Australasia was one of the standout regions for increasing responsible investments (RI) over the two years to December 2015 in a period where the pace of growth in the sector globally slackened, a new report shows.
According to the ‘2016 Global sustainable investment review’ released last week, Australasia grew RI assets by almost 250 per cent during the two-year stretch – about 10-times the overall global growth rate of 25 per cent.
New Zealand alone saw annual growth in the RI sector of 28 per cent in the two years to end December 2015, reporting total funds under responsible management of US$53.5 billion at the close.
Japan was the fastest-growing RI region (up almost 6,700 per cent, albeit from a low base – increasing assets from US$7 billion to US$474 billion over the period.
“At the start of 2016, global sustainable investment reached $22.89 trillion, compared with $18.28 trillion in 2014, an increase of 25 percent,” the report says. “Previously, global sustainable investment assets grew 61 percent from 2012 to 2014.”
Despite the drop-off in global RI growth most regions – with the exception of Asia (ex Japan) and Europe – bumped up the proportion of responsibly-managed assets relative to their respective total markets with Australia and NZ again outperforming in this metric.
“Responsible investment assets managed by asset managers, asset owners, banks and advisors in Australia and New Zealand grew substantially, both at retail levels and institutional levels, across all responsible investment strategies,” the study says. “In both countries combined, responsible investment assets have grown from 2014 to 2016 to reach $515.7 billion, and to a point where in Australia, sustainable investments now account for 50 percent of all professionally managed assets.”
Overall, the proportion of RI assets compared to the total investment universe measured in the report fell from 30.2 per cent as at the beginning of 2014 to 26.3 per cent in the latest report – dragged down by a decline in the European figure (from 58.8 per cent to 52.6 per cent) where new tighter definitions of sustainable investing were introduced.
The study, published by the Global Sustainable Investment Alliance (GSIA) – covering RI-focused member organisations in many jurisdictions including Australasia – says demand for responsible investing in Australia and NZ was increasing “both at retail levels and institutional levels”.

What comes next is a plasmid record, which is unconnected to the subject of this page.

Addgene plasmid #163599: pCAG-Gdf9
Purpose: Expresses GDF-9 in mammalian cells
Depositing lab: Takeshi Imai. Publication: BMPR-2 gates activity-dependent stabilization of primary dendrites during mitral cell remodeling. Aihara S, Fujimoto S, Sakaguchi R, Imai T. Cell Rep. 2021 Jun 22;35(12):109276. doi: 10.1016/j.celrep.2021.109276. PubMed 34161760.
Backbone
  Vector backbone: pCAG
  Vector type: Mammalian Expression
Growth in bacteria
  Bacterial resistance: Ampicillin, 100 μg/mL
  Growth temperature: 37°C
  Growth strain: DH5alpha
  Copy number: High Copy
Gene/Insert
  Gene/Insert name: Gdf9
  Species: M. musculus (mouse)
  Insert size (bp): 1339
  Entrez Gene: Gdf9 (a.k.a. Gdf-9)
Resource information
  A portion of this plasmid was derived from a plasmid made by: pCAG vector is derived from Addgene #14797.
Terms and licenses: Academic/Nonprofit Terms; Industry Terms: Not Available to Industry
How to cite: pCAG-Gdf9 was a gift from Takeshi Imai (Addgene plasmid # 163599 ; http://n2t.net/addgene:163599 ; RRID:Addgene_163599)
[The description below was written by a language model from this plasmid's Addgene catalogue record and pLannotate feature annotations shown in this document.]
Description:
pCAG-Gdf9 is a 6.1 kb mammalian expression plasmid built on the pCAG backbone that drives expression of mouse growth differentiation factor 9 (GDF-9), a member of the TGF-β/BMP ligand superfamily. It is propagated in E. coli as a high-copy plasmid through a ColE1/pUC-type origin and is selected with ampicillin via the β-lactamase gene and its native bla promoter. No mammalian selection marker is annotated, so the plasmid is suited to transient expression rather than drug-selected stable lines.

“Consumer demand continues to surge and investment organizations are moving to meet this demand, developing products and options across all asset classes and all investment styles,” the report says.
Meanwhile, last week AMP Capital released the 2017 ‘Corporate governance report’, including further detail on its recent move to cut all exposure to certain companies on ethical grounds – with tobacco and ‘controversial’ weapons manufacturers the first to get the heave.
In the report, Ian Woods, AMP Capital head of ESG research, says the fund manager’s first duty was to “look after our clients’ funds to the best of our ability”.
“In doing so we consider it prudent that we articulate the principles by which we discharge this responsibility, especially as we have decided to exclude some companies on ethical grounds in some certain and exceptional circumstances,” Woods says in the report. “We acknowledge there are challenges and ramifications associated with excluding certain companies. Our clear Responsible Investment Framework, however, provides clarity, transparency and predictability to our approach.”
The AMP Capital report also reveals the group’s underlying NZ equities manager, Salt Funds Management, approved 97 per cent of the 280 board resolutions it fielded during 2016.
Salt “voted against 2 percent [of board resolutions] and abstained from voting on 1 percent”, the report says, based on concerns about electing directors and payments to non-executive directors.
Votes in other NZ asset classes were subsumed in broader AMP Capital statistics including global listed property and infrastructure funds.
Across its entire global portfolio, AMP Capital voted against some 390 company resolutions with 68 of the ‘no’s’ cast in China, 62 in Australia and 40 in the US.